Martis plan approved, will face litigation
The Martis Valley Community Plan was approved by the Placer County Board of Supervisors on Tuesday, but may soon head to the courts as a trio of environmental groups plan a lawsuit to force alteration to a plan they call “a nightmare of traffic, pavement and smog.”
Sierra Watch, the Mountain Area Preservation Foundation and the League to Save Lake Tahoe have 30 days to file litigation on the plan that proposes as many as 6.300 additional homes in and around the valley southeast of Truckee. It also allows significant commercial development, and plans to widen a portion of state Route 267 to four lanes.
“Today’s vote is more like the starting gun than the finish line,” said Tom Mooers, executive director of Sierra Watch. “Now we can pursue litigation and, hopefully, compel stakeholders to the table to talk about a compromise plan.”
The Placer County Board of Supervisors certified the Environmental Impact Report for the proposal, and approved the project and rezoning associated with it in a Tuesday morning meeting. The approval vote was procedural, and its unanimity did not reflect the full support of the supervisors on the project, but rather reflected that changes noted in the 4-1 October approval of the project -District Five Supervisor Rex Bloomfield opposed the plan as proposed – were made.
The plan will govern county decisions until and unless it is overturned in court, said Placer County Planning Director Fred Yeager.
“That is something that typically takes a lot of time,” he said of the litigation process. Yeager also noted that this is a long-term plan that addresses the maximum development that could occur; actual development could be far less than the plan provides for, he said.
Mooers believes that they have a strong legal basis to overturn or alter the approved plan.
“There are a whole host of legal issues,” he said. “The county did not live up to the basic standards of state planning law.”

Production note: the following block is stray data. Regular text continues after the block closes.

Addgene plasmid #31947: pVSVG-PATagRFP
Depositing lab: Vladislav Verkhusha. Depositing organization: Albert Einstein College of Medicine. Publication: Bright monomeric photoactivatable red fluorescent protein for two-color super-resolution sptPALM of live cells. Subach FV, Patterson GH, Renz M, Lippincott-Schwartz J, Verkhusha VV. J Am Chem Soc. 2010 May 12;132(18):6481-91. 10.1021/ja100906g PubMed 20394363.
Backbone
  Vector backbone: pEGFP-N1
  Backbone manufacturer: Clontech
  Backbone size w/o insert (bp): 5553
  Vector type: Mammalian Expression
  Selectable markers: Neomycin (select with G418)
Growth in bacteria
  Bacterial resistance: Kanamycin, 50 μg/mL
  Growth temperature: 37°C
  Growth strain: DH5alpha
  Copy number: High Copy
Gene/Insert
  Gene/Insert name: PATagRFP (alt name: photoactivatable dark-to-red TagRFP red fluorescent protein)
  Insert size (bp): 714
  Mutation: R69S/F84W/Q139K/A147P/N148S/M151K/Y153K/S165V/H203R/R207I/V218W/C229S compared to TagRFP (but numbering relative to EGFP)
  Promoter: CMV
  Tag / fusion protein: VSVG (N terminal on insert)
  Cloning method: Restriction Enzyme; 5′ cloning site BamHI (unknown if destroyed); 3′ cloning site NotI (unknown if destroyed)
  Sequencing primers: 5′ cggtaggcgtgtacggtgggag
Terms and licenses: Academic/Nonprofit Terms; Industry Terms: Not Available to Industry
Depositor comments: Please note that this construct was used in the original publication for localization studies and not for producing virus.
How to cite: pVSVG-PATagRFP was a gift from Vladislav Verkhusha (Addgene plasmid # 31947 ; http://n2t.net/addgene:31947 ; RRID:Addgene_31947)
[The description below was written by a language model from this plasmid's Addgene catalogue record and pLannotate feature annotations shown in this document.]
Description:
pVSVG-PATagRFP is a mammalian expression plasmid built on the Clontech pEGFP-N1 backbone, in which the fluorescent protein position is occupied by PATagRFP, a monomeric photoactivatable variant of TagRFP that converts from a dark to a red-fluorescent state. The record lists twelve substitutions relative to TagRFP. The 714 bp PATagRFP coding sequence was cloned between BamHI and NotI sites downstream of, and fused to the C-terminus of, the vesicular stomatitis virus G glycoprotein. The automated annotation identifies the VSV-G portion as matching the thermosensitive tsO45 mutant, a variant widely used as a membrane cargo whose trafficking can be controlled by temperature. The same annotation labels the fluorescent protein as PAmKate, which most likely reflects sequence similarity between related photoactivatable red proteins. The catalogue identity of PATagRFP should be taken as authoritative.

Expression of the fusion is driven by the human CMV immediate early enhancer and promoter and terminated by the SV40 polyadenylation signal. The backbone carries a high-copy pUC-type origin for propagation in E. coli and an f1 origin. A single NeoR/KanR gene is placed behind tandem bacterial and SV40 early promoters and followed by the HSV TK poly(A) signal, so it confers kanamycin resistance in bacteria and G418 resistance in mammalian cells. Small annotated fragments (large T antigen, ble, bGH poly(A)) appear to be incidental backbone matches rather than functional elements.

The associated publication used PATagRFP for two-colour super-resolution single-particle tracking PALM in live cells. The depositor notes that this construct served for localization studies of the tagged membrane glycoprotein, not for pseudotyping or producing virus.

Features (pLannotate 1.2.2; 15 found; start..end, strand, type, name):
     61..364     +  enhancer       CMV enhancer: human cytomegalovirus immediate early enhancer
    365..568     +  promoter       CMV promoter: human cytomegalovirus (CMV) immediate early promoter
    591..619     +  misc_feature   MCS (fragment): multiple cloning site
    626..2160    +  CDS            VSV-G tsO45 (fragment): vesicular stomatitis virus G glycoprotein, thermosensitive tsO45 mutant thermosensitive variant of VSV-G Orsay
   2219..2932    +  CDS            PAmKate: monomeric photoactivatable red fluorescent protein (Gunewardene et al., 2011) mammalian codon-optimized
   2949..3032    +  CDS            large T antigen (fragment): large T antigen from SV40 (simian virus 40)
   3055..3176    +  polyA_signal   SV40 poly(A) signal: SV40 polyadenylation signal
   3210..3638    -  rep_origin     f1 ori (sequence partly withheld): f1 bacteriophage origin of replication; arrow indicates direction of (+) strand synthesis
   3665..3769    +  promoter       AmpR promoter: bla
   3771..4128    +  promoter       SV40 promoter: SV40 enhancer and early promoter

Mooers said that the county downplayed or sugarcoated traffic and environmental impacts to the area, and ignored public and regulatory input.
“Sierra Watch has worked for years to come up with a more reasonable plan,” said Mooers. “We came up with a science-based look at what land should be protected.”
Sierra Watch has proposed an alternative, which will allow for about 3,000 homes to be developed and will protect what the group has identified as environmentally sensitive areas.
Mooers said that the three groups are confident in their legal case, but that their “goal is not necessarily to win a lawsuit, but to approve a compromise.”
Rochelle Nason, executive director of the League to Save Lake Tahoe, said that she hopes the litigation will force the county to revisit the planning process and evaluate the major environmental impacts she says were left unanalyzed.
Planning Director Yeager sees little basis for a challenge on public or agency input issues.
“There was extensive opportunity over five years for public input and comment,” he said.
However, other issues, such as whether the county’s assumption of the ratio of full-time residents to vacation homes was accurate, could be enough basis to support a challenge. The California Environmental Quality Act also requires analysis of all potential impacts a development might have, and the environmental groups feel that many impacts were underestimated or unaddressed.